The following op-ed appeared on The Virginian-Pilot yesterday.
Hampton Roads residents expect that when they flush their toilets or drain their bathtubs, the wastewater goes to a sewage treatment plant to be treated and cleaned before it is discharged to our waterways.
As the operator of local treatment plants, the Hampton Roads Sanitation District takes pride in ensuring that the complex network of pipes, plants and related systems works safely, effectively and efficiently. The district is proud to operate some of the most modern wastewater treatment systems available.
That's important from a public health standpoint, but it's also critical to anyone who loves a creek, a river, the Chesapeake Bay and the beauty and economic bounty that our waterways provide.
Many people know that farm animal manure is rich in nitrogen and phosphorus. That's why it makes good fertilizer when applied appropriately.
Human waste also contains nitrogen and phosphorus. In such massive quantities--some 1.7 million people flush toilets every day in Hampton Roads alone--this human-generated nutrient pollution has contributed to the familiar problems plaguing the bay and its rivers: cloudy water, algal blooms, oxygen-starved dead zones, and fish kills.
When HRSD treatment plants were built, nitrogen and phosphorus were not a focus of wastewater treatment, and removal of these nutrients was not required by the U.S. Environmental Protection Agency or by Virginia. Only in more recent years has removal of nitrogen and phosphorus become a focus of wastewater treatment.
HRSD and other wastewater treatment authorities across the Bay region have made it a priority to upgrade and install modern nutrient-removal technology. The technology allows wastewater nitrogen and phosphorus to be reduced to just minute parts per million.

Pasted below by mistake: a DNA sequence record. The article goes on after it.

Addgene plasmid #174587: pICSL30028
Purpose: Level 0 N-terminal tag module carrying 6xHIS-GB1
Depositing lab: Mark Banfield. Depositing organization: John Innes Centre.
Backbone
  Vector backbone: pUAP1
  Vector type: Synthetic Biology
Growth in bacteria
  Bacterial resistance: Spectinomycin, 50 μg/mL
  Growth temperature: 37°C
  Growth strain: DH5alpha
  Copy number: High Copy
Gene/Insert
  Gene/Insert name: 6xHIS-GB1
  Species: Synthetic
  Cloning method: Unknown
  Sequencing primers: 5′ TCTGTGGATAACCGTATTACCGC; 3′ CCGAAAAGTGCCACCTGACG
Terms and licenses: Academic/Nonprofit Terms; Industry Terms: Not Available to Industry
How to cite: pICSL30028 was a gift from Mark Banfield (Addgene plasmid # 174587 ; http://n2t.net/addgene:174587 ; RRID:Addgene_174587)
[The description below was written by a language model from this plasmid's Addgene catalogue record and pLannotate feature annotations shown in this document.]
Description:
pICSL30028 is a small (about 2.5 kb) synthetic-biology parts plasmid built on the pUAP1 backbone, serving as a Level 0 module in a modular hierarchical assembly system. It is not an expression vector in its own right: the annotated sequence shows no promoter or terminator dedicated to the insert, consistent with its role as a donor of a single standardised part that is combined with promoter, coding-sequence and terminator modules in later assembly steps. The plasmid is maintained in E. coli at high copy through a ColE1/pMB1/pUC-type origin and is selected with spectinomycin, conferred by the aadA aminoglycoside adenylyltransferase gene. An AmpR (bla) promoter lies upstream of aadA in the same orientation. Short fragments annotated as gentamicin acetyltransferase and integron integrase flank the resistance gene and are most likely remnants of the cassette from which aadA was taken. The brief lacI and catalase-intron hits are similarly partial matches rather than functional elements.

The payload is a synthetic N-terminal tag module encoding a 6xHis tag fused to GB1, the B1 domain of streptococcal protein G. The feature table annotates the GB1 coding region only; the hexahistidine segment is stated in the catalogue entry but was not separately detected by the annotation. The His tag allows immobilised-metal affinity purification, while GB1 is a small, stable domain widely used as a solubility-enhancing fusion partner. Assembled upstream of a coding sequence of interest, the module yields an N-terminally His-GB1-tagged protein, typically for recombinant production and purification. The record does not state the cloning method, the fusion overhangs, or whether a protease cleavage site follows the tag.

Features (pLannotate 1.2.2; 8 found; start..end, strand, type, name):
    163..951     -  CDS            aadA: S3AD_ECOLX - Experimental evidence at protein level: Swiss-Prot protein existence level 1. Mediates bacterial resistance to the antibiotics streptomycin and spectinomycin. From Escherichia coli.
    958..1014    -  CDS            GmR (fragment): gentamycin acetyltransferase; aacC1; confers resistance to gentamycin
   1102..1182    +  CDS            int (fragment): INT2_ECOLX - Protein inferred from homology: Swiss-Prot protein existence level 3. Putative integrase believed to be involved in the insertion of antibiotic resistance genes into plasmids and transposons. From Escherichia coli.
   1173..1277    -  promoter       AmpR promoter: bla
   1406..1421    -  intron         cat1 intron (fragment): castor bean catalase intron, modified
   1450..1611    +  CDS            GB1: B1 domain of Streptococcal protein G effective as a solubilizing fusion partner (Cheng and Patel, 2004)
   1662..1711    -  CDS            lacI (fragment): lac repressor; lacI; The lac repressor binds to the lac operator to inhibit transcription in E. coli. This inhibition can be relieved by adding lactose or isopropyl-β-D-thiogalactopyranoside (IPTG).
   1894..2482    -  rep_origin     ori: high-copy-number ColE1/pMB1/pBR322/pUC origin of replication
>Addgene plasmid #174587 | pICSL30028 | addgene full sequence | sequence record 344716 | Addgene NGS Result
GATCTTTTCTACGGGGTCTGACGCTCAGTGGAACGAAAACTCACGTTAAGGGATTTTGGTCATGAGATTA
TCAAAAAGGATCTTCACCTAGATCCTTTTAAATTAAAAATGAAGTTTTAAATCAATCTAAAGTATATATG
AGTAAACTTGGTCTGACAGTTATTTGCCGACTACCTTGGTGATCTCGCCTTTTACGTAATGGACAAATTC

The EPA estimates that treatment plant upgrades kept a whopping 39 million pounds of nitrogen pollution and 6 million pounds of phosphorus pollution from getting into the bay between 1985 and 2009, a reduction of 44 percent and 67 percent respectively. These reductions are producing dramatic and positive results in the health of local streams, rivers, and the bay. While very effective, these upgrades are also expensive.
Recognizing the effectiveness of nutrient-removal technology in restoring the bay, the Virginia General Assembly has generously provided more than a half-billion dollars in grants to local sewage authorities across the state since 2005.
HRSD has been a benefactor of these funds, receiving over $100 million in grant funding toward nutrient removal upgrades at five plants. These grants have eased utility rate increases for citizens and businesses of Hampton Roads while helping provide cleaner water to local streams and rivers. They also have provided needed local jobs.
But there is still a long way to go. The Virginia Department of Environmental Quality lists 32 wastewater treatment plants, including two HRSD plants, that are now upgrading in order for Virginia to achieve its 2017 bay cleanup benchmarks.
Fully funding the state's share of the cost will limit rate increases necessary to support these projects and benefit all Virginians by implementing the Chesapeake Clean Water Blueprint and restoring the bay, a national treasure.
The Chesapeake Bay Foundation and HRSD join with other conservation, local government, industry, and public utility groups--and, we hope, the region's residents--in calling upon the General Assembly to continue state funding for wastewater plant upgrades.
We applaud Gov. Bob McDonnell's proposal to invest an additional $101 million in state bonds over the next three years for this purpose.
Virginia has many important and competing fiscal needs. Few are more critical, however, than clean water for the bay, public health, recreation, our economy and children's future. We hope the region's residents agree and will encourage their state representatives to fund this important clean water need.
--Christy Everett and Ted Henifin
Christy Everett is Hampton Roads director for the Chesapeake Bay Foundation. Ted Henifin is general manager of the Hampton Roads Sanitation District.
Photo: A Virginia sewage treatment plant. Photo by Bill Portlock/CBF Staff.